TECHNOLOGICAL IMPROVEMENTS ARE MOVING through the lab industry like a buzz saw through balsa. Three briefings in this issue provide examples. In two briefings, we address the topic of false positive results generated in part because of innovations in molecular testing. In the third briefing, we explain how more sophisticated automation and complex new diagnostic technologies are outrunning the ability of legacy laboratory information systems (LIS) to keep pace.
Another factor that can outdate legacy lab information systems is a dynamic, fast-growing hospital laboratory outreach program. As you will read on pages 11-14, Gilbert Hakim, CEO of SCC Soft Computer in Clearwater, Florida, explains how the newest generation of technologies in automation, analyzers, molecular diagnostics, and informatics integration is pushing laboratories to adopt increasingly sophisticated computer software solutions.
Newly recognized problems with false positives in certain types of molecular assays are tackled in two briefings. The first, on pages 15-16, deals with whooping cough outbreaks in several hospitals in recent months that received wide media attention. Our expert pathologist comments on the challenges of improving the sensitivity and specificity of molecular assays for Bordetella pertussis, along with insights on how individual laboratories can improve the performance of these assays.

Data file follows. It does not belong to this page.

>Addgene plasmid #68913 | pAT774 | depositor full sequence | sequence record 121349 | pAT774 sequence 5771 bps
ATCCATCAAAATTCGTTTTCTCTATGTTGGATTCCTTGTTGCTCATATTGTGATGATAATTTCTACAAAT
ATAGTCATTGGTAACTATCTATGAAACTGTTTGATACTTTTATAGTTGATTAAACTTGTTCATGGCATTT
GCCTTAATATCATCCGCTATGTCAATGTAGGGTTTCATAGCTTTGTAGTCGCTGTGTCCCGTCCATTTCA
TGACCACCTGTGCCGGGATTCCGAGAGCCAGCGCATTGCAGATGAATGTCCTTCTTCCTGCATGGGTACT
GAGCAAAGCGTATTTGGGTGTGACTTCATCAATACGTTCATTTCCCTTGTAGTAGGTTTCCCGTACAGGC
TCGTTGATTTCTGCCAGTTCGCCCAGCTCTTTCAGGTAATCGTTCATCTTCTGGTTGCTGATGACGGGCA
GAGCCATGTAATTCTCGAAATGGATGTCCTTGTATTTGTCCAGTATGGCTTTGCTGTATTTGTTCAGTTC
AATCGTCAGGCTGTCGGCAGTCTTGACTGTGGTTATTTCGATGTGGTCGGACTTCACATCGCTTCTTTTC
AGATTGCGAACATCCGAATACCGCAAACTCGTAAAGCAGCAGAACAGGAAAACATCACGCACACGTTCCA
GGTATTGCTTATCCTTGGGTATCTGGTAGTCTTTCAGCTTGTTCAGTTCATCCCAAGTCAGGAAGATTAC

Our second briefing on this subject, on pages 17-18, deals with concerns about variation in sensitivity and specificity in testing for the HER2/neu gene across different laboratories performing this test. To improve this situation, the American Society of Clinical Oncology (ASCO) and the College of American Pathologists (CAP) made news in December when they jointly recommended practice guidelines for HER2 testing for breast cancer.
Each of these developments illustrates how the pace of technology change is accelerating, not just in laboratory medicine and laboratory operations, but across the entire American healthcare system. Lab administrators and pathologists will be challenged to keep up with this knowledge explosion. On the other hand, effective deployment of new technology is something that proactive laboratory organizations can use to stay ahead of their competitors.